Thousands of commentaries have been written about the Bible, and it’s easy to become confused because these resources are written to various audiences. Choosing the “best” will depend upon the kind of analysis you desire. Commentaries are often divided into three categories:
Devotional/Introductory–the primary focus is application of the Word and growing in Christ. Lots of “how to” questions are answered.
Pastoral/Intermediate–these commentaries also contain application but are more information oriented. Some go deep into the history or cultural background of the text, while others pay more attention to linguistics. Lots of “what does it mean” questions are answered. Useful for any Christ follower and especially helpful to those who teach.
Technical/Advanced–primary value is to teachers and advanced students. Some technical commentaries focus on textual criticism (the reliability of the text), while others address linguistics (the text itself). Lots of minutiae. These commentaries contain Greek text (sometimes transliterated, sometimes not) and require familiarity with Koine Greek to extract their full benefit, but even those with no knowledge of Greek will find these commentaries useful.
My recommendations identify which category each book falls into. Some commentaries overlap; when they do, both categories will be noted (e.g., Pastoral/Technical). The recommendations are listed in order of their helpfulness to Bible students, teachers, and pastors.
A letter with much to say to the church, but good commentaries on Ephesians are few. Below is my short list.
The best all-around commentary on Ephesians is by Peter O’Brien in the Pillar New Testament Commentary, but it was withdrawn from publication by the publisher and is only available on the secondary market. My top recommendation for available commentaries is by Frank Thielman in the Baker Exegetical Commentary on the New Testament, (Baker, 2010). Technical/Pastoral. I prefer O’Brien to Thielman, but both are excellent. Doug Moo, one of today’s most respected Bible scholars, had this to say: “Thielman’s Ephesians admirably combines those features that distinguish excellent commentaries on Scripture: breadth of research in both classical and contemporary writings, careful attention to the form and structure of the Greek text, clear writing, and appropriate theological and practical application.” Amen, Dr. Moo. Transliterations and English translations are included alongside the Greek words, and intermediate students will find it very accessible.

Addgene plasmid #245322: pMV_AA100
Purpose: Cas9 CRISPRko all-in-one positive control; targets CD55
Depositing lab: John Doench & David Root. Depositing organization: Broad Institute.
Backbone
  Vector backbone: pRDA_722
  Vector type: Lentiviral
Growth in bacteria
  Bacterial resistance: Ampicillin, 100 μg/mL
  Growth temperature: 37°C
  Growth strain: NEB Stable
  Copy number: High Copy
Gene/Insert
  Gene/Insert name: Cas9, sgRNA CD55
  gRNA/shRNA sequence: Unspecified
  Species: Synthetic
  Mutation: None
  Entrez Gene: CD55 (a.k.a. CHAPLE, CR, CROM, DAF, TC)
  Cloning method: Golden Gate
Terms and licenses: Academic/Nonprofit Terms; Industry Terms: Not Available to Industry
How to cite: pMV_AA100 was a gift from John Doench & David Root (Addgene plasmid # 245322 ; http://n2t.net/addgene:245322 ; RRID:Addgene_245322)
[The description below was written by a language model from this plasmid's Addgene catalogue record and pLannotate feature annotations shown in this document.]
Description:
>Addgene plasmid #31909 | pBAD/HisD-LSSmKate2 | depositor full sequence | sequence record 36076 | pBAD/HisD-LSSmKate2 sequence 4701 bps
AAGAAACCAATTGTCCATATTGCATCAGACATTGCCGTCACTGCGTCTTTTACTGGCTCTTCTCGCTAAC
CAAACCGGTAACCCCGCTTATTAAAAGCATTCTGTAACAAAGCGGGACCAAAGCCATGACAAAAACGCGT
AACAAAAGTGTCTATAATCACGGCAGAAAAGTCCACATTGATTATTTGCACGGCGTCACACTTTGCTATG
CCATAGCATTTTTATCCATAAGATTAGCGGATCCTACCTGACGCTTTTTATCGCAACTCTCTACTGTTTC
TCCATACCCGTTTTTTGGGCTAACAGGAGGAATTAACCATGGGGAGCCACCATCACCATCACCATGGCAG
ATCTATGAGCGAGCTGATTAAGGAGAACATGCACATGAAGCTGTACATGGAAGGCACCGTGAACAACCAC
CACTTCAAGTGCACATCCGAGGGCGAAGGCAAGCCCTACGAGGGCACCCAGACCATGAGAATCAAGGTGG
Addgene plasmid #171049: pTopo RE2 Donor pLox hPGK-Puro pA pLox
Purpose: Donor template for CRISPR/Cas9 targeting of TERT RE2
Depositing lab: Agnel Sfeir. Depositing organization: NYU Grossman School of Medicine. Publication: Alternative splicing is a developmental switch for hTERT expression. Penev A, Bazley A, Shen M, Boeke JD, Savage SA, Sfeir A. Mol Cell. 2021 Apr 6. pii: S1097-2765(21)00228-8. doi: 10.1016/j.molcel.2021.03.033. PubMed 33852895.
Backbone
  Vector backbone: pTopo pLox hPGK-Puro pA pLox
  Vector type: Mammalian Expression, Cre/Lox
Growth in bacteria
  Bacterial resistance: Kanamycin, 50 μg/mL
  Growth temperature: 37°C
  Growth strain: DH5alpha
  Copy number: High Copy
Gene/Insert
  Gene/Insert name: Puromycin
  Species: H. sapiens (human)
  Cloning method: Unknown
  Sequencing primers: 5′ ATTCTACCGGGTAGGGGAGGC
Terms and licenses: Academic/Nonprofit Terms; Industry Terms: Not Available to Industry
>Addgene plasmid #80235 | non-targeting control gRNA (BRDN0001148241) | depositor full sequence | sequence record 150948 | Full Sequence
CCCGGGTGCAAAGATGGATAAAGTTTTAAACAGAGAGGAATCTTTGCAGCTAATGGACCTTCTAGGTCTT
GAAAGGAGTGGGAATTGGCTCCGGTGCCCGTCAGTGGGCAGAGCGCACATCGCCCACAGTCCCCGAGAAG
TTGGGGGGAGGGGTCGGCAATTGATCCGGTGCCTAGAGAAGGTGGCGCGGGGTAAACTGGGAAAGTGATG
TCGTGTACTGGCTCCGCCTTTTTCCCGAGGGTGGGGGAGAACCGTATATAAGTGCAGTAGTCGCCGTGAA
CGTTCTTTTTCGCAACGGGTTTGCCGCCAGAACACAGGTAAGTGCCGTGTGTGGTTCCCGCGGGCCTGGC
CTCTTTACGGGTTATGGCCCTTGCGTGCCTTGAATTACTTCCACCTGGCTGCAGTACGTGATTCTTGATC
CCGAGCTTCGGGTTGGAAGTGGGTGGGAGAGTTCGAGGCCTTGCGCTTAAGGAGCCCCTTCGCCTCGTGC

My second recommendation is Ephesians: An Exegetical Commentary (Baker Academic, 2002), by Harold Hoehner. Technical. A massive (960 pp.) commentary on the Greek text with an emphasis on linguistics. The text is not transliterated, so familiarity with Greek is essential. Exhaustive (and occasionally exhausting) introduction that goes on for 131 pages and has a good defense of Pauline authorship. If you are looking for help with the Greek text, you will appreciate this resource. If you are looking for help with exposition or theology, you will do better with Thielman and O’Brien.
A book I recommend to new and developing teachers is by Klyne Snodgrass in the NIV Application Commentary (Zondervan, 1996). Pastoral/Devotional. Introductory material is scant and the commentary is tied to the NIV text, but Snodgrass offers alternate translations when the NIV goes awry. The text is examined pericope by pericope from three perspectives: original meaning, bridging contexts, and contemporary significance. This commentary is easy to read and understand, and it’s a terrific resource if you are new to teaching or unfamiliar with this letter, but it should not be your only book on Ephesians. Couple it with Thielman’s commentary for a more in-depth understanding of Paul’s message.
Did I miss a commentary you are interested in? Drop me a line. These are not the only resources I am familiar with–these are just my favorites.
Next: Recommended commentaries on Philippians.